College basketball corruption trial: Oregon denies accusation that it offered cash for Brian Bowen
The legal team representing former Adidas executive James Gatto made some serious allegations Tuesday
The first of three highly anticipated federal trials tied to the FBI's investigation into nefarious recruiting tactics in college basketball began in earnest Tuesday in downtown Manhattan.
It didn't take long for the trial to make headlines and send up flares around the sport.
Casey Donnelly -- attorney for defendant James Gatto, who is a former high-ranking Adidas executive who's been charged with two counts of wire fraud and conspiracy to commit wire fraud -- said in her opening statement that Gatto's orchestration of a $100,000 payment to send five-star prospect Brian Bowen to Louisville was a way to "level the playing field," according to reporters on the scene at the courthouse.
In October of 2017, after Bowen's illicit commitment to Louisville became known due to the federal probe, longtime Cardinals coach Rick Pitino was fired.
On Tuesday, Gatto's legal team brought a new school into scope and did so with a bombshell accusation. Oregon has now been roped into this story in a significant way.
Oregon officials put an initial short statement in the hours after the start of the trial. On Thursday, an even longer and more detailed statement in response to Donnelly's claim was published. It denies any wrongdoing on behalf of Oregon and states there was a brief internal investigation of its men's basketball staff.
A claim was made in federal court this week that the University of Oregon offered money to a prospective student-athlete in men's basketball. The UO takes this claim very seriously.
We have reached out to the U.S. Attorney's Office in the case to ascertain whether any evidence exists to substantiate this claim. They have not yet responded to our inquiry. To date, the UO has never been contacted by federal authorities or any other parties involved in this or any other current criminal or civil case related to recruiting in men's college basketball.
Last year, in response to allegations of fraudulent recruiting practices within college basketball, the UO conducted interviews with members of the men's basketball staff and reviewed player recruiting practices. That review found no evidence that the UO had used monetary offerings to prospective student-athletes or their family members to entice them to attend the UO. After the claim was made in federal court this week, we again spoke with members of the men's basketball coaching staff and, again, found no evidence that illicit conduct occurred.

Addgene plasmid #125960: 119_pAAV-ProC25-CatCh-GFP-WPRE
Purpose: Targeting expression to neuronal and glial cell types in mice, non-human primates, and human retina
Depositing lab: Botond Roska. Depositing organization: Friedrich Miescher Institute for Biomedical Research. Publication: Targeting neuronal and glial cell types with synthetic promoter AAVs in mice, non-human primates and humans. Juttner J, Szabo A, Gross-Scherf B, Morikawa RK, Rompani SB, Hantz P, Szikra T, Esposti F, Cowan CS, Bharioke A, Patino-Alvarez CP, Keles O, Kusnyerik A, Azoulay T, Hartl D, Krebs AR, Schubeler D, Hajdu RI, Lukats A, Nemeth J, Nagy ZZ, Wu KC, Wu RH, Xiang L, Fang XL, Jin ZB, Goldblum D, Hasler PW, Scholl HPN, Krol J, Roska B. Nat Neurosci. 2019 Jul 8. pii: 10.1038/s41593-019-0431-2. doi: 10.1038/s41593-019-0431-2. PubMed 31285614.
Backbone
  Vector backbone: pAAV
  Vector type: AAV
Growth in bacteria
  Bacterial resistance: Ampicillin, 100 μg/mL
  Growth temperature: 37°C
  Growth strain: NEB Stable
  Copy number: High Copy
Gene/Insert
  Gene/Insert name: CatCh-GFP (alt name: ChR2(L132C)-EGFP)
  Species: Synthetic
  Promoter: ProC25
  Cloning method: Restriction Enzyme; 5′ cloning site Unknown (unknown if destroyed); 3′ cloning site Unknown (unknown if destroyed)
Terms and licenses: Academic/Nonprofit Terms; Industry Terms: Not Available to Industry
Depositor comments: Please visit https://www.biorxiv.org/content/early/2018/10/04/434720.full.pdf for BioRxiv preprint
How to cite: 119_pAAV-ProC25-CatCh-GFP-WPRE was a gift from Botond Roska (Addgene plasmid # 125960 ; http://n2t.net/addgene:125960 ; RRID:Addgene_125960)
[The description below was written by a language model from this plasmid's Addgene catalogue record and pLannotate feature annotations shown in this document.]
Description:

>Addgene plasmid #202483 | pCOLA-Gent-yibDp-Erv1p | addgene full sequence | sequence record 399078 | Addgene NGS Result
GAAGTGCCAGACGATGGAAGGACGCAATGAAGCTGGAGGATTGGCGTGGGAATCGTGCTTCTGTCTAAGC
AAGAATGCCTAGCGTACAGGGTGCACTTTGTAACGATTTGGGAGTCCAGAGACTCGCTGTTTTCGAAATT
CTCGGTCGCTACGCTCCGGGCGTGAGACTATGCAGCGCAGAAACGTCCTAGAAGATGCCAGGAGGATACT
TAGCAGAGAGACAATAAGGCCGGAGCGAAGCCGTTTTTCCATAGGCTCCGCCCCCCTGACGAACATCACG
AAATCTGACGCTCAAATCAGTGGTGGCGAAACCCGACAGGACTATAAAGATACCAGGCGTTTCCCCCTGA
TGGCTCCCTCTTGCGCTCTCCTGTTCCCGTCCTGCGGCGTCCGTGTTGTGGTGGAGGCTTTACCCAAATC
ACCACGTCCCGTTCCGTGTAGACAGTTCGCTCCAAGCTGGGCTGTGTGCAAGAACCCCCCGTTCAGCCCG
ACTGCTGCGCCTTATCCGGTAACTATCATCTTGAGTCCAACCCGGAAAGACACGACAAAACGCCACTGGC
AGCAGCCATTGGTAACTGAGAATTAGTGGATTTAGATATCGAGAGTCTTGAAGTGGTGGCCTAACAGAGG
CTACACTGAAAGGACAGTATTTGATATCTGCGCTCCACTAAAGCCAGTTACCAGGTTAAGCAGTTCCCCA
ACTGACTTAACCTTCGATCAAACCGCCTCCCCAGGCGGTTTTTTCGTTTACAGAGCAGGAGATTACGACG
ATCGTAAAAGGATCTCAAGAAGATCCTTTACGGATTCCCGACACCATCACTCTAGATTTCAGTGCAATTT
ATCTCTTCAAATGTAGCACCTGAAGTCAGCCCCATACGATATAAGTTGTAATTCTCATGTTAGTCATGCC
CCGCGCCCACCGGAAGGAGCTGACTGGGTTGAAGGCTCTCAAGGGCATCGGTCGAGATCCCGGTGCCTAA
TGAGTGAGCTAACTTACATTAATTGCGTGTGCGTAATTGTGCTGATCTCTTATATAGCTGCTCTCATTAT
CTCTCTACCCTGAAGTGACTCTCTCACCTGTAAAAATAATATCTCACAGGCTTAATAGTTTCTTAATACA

Based on all of the information currently available, we feel confident that coach Dana Altman and members of his staff uphold the highest standards of integrity in recruiting. Coach Altman is one of the nation's most respected men's basketball coaches, and we are proud of his strong track record of success on and off the court.
We will continue to closely monitor proceedings from the U.S. District Court in the Southern District of New York.
The University of Oregon, famously one of the most prosperous Nike schools in college athletics, was not the only program put forth by the defense in its opening remarks. The defense said on Tuesday that Under Armour put up $20,000 to push former elite recruit Silvio De Sousa to Maryland, while Arizona was involved to the amount of $150,000 to land Nassir Little, a projected 2019 lottery pick who's expected to star for North Carolina this season. De Sousa is at Kansas; his eligibility for the upcoming season remains uncertain.
Gatto's attorneys are aiming to show college basketball's recruiting ground as dirty -- potentially necessarily dirty -- at the high-major level. They're also seeking to establish a clear difference between breaking the NCAA rulebook and violating the law.
The prosecution is alleging Gatto, his Adidas associate Merl Code and a basketball runner/middleman Christian Dawkins coordinated illegal benefits to high school prospects and/or their families and representatives. In doing so, the Department of Justice alleges the universities were defrauded. Because money was conspired to be delivered across state lines, the crimes are federal in nature.
With hundreds of hours of federal wiretaps at their disposal, some of which could be used as evidence in this trial, the prosecution is prepared to show the defendants as willing rule-breakers out to play the schools against themselves, even if unwittingly in some cases.
With wiretap -- and even video -- evidence, Gatto's defense team is not pushing back on what did or did not happen.
Witnesses in the case will be called in the coming days, including Brian Bowen Sr., the father of Louisville's former prized recruit. (Bowen could not earn eligibility at the college level in the wake of the investigation. He's currently playing professionally for a team in Australia.) Bowen's father made a deal, which gives him immunity from being prosecuted. His testimony will be among the most anticipated in this trial, which is expected to last 3-4 weeks.